When your auto insurance is up for renewal and you get your new bill in the mail, do you feel some suspense before you open the envelope and discover what your premium will be?
Did you know that the “average” policyholder makes a claim just once every 11 years and reports a total loss every 50 years? But auto insurers don’t look at you as average. Rather, they try to see you more closely and relate you to your recent driving occurrences and the historical loss experiences of people similar to you.
Insurers price you according to a bottom line: how likely are you to wind up making or causing a costly claim against them. And to determine the specific cost of your premium, each insurer uses its own proprietary calculations that take into account dozens of factors. Here are factors that generally have the most weight in controlling your premium:
- Your driving record. The old adages apply: history tends to repeat itself and those who don’t learn from their mistakes are doomed to repeat them. If you’ve gone many years without an accident or claim, then you’ll get a lower premium than people involved in multiple claims, even if they weren’t at fault. It’s essential to obey traffic laws and keep alert to avoid accidents. Even being involved in a fender bender that wasn’t your fault can hike your premium. Expect a bigger hike if you were at fault because you were speeding, running a red light or driving drunk. Sometimes all it takes is one speeding ticket to double your premium. Meanwhile, as a rule of thumb, drivers nabbed for driving 15 miles over the posted speed limit get higher rate increases than those ticketed for going five miles over. Also non-moving violations, such as parking tickets, have minimum impact on your rate.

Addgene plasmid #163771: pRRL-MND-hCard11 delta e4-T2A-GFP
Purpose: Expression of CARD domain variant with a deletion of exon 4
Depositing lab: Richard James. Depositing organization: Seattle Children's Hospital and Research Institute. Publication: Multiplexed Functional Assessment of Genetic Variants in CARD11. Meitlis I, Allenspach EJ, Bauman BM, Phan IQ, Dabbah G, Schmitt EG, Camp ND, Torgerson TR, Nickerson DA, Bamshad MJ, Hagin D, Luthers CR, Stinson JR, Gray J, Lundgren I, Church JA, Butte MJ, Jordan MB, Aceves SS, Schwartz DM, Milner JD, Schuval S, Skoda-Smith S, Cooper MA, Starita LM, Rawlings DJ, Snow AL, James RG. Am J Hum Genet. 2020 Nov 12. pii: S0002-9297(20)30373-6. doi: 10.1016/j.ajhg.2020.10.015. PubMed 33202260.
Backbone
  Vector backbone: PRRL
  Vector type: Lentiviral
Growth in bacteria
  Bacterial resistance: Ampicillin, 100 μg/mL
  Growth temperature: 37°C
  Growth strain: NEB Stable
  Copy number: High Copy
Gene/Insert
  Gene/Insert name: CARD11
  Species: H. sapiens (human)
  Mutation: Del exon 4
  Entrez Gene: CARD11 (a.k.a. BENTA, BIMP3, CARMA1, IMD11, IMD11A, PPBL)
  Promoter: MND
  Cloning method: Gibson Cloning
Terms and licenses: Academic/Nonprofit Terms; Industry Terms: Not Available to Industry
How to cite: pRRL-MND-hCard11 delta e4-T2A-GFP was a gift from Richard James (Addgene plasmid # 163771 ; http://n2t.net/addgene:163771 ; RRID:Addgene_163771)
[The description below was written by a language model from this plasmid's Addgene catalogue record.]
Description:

- The car you drive. The make, model and year of your car have a big influence on your premium, particularly your car’s sticker price, repair costs, safety record and reputation for being stolen. Unless your car is a pricey classic, expect your premium to be higher if your car is new and the cost to repair or replace it is higher. And if you have a red car will you pay more? No, that’s a myth. Your car’s color has zero impact on your rate, according to the Insurance Information Institute.
- The coverage you choose. Opting for the right deductible can help reduce your premium. Your deductible is the amount of money you agree to pay toward a claim before your insurer pays the rest of the tab. If you’re willing to elect a higher deductible and pay more out of pocket for a claim, then you may enjoy hefty savings on your premium. For instance, changing from a $250 to a $1,000 deductible could earn you a 25% to 40% savings on your policy, according to dvm.org.
- Your age and other demographics. It’s perfectly legal for insurers to factor your age, sex and marital status into their premium calculations – and they do. Drivers under 25 years old, especially unmarried males, get charged more because they cost more to insure. Teens pay most because, statistics show, they are far more likely to get into accidents. Personal driving record aside, if you are between the ages of 40 and 50, then statistically, you are among the safest drivers.
- Where you live and how much you drive. If you live in an urban neighborhood, you may get socked for higher rates associated with higher incidents of theft, accidents and vandalism. Plus, the more time you spend behind the wheel, the more you’re exposed to risk. If your commute to work is 60 miles a day, you can expect to pay more than someone who has a five-mile drive to the office – or someone who works from home.
- Discounts you qualify for. Common discounts you may be eligible to receive include insuring multiple vehicles with the same provider, having multiple policies (for instance, home and car insurance) with the same provider, being a safe driver and driving a car with safety features (such as anti-theft devices, anti-lock brakes, air bags and automatic seatbelts).